Emergence of small nuclear reactors as alternative fuels; But there are risks


Emergence of small nuclear reactors as alternative fuels; But there are risks

A global search for alternative sources of Russian energy in light of the war in Ukraine has drawn attention to small, easy-to-build nuclear power plants. Proponents say they could provide a cheaper and more efficient alternative to older large nuclear power plants.

UK-based Rolls-Royce SMR says its Small Modular Reactor, or SMR, is cheaper, faster than current nuclear facilities and offers the kind of energy security that many countries seek.

Rolls-Royce SMR and its competitors have signed deals with countries ranging from Britain to Poland to start building the stations. Small reactors are still years away from being operational and they cannot solve the current energy crisis in Europe.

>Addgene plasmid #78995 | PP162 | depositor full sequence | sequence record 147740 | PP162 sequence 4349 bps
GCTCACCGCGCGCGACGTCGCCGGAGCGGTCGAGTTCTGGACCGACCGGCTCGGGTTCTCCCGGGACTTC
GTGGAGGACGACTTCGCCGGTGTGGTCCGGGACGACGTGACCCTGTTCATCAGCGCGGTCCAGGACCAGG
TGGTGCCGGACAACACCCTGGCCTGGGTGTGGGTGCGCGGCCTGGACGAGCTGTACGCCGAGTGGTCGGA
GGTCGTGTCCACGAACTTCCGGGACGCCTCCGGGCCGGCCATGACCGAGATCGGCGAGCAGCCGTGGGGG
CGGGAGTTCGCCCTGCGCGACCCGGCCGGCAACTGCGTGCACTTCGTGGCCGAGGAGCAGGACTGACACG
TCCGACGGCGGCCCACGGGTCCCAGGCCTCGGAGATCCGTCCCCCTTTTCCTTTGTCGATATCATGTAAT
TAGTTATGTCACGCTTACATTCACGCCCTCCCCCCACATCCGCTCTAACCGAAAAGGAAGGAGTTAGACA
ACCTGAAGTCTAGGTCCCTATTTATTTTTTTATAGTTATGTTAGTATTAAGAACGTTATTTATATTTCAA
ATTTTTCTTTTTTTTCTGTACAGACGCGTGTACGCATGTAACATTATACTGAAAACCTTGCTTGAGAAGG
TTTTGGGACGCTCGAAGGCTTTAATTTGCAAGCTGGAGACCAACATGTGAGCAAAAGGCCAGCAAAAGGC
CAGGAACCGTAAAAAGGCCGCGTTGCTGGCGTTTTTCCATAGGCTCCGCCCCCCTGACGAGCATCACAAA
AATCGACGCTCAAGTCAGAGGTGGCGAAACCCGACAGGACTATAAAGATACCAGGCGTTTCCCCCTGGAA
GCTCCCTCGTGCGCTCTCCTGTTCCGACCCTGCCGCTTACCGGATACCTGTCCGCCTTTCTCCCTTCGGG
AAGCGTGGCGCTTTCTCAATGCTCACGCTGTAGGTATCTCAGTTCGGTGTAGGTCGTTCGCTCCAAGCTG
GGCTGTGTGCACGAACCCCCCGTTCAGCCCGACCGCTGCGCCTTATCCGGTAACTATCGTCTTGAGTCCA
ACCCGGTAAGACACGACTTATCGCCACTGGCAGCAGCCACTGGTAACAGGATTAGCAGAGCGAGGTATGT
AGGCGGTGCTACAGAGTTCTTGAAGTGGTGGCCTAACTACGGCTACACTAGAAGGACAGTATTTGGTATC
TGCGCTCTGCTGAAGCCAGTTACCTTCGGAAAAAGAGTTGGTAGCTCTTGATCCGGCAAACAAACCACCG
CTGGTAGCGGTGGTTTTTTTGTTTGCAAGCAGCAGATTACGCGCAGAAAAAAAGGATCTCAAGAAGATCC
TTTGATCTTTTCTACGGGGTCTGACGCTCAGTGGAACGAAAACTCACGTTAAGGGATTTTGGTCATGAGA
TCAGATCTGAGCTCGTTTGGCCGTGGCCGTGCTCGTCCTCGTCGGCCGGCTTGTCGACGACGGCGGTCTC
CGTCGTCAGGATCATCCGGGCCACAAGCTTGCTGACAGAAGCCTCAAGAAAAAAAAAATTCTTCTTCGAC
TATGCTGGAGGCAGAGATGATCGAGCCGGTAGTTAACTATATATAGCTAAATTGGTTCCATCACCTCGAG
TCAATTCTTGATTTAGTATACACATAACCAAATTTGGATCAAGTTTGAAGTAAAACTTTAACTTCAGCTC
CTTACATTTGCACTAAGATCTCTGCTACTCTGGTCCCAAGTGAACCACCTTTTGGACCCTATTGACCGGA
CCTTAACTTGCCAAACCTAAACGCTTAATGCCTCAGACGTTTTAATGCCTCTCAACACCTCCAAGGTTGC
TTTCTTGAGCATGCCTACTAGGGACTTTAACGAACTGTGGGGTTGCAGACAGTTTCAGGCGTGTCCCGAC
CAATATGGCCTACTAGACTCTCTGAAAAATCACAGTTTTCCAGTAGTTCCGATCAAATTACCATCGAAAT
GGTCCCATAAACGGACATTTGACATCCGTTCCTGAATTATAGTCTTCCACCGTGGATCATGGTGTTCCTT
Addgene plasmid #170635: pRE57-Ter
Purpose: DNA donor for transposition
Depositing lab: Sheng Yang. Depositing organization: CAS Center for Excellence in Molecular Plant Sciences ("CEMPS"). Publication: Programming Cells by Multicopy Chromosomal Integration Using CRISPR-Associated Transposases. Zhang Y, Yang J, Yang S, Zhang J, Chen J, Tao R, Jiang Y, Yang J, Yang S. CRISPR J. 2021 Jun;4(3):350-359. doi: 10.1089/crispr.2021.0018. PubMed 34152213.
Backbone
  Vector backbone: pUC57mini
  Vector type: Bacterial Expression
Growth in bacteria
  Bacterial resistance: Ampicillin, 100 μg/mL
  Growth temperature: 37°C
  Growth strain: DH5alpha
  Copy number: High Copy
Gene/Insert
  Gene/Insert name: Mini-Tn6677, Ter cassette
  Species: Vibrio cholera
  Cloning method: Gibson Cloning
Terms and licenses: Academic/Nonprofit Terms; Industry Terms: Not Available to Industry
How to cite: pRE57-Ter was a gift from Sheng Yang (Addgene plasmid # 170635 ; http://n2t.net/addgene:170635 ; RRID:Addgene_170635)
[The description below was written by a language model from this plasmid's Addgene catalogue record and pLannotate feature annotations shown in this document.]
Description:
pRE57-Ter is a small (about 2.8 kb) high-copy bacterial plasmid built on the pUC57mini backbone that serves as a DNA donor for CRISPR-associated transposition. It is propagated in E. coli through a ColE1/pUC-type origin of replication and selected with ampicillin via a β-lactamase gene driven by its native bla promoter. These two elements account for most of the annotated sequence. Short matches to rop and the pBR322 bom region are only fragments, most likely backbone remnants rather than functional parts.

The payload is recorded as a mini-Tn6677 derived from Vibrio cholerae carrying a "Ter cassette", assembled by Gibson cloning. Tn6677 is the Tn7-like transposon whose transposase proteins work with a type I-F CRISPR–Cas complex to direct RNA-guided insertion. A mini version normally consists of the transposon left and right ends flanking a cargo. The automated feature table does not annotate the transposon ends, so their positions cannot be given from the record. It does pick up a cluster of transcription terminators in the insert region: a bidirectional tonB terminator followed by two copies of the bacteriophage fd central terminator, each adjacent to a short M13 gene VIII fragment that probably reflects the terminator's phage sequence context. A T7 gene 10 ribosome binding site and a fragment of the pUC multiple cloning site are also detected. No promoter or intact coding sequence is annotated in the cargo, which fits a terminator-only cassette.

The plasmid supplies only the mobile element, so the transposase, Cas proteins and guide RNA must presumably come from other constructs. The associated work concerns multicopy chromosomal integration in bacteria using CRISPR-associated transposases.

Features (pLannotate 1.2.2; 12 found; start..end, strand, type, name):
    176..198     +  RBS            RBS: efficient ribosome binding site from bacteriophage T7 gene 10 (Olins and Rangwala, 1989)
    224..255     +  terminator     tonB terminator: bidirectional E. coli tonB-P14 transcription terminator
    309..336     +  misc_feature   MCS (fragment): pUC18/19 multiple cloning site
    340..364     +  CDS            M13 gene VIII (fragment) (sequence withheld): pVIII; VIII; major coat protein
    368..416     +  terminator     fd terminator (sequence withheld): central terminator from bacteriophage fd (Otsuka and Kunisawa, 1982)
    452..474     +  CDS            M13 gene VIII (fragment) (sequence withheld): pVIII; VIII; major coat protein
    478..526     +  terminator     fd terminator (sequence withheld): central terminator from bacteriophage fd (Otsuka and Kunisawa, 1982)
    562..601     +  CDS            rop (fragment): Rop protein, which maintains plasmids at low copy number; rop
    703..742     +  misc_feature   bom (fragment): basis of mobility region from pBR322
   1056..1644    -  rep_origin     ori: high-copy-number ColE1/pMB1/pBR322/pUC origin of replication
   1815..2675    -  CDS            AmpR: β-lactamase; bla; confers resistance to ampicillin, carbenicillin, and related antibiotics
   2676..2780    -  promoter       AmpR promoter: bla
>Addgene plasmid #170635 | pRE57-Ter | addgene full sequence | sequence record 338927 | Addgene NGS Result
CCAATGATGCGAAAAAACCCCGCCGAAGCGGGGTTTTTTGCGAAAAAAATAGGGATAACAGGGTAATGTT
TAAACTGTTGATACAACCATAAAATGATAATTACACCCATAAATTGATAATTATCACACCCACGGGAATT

Nuclear energy also presents risks. This includes eliminating highly radioactive waste and keeping this technology out of the hands of rogue states or rogue groups that may pursue nuclear weapons programs.

These risks increased after the bombardment around Europe’s largest nuclear power plant in Zaporizhia, Ukraine, which raised fears of a possible nuclear disaster.

Last month, Rolls-Royce SMR announced that it had signed an agreement with Dutch development company ULC-Energy to install SMR in the Netherlands.

The introduction of “unproven” nuclear technology in the wake of the SMR has not been welcomed by environmentalists. They argue that the proliferation of small reactors will aggravate the problem of disposing of highly radioactive nuclear waste.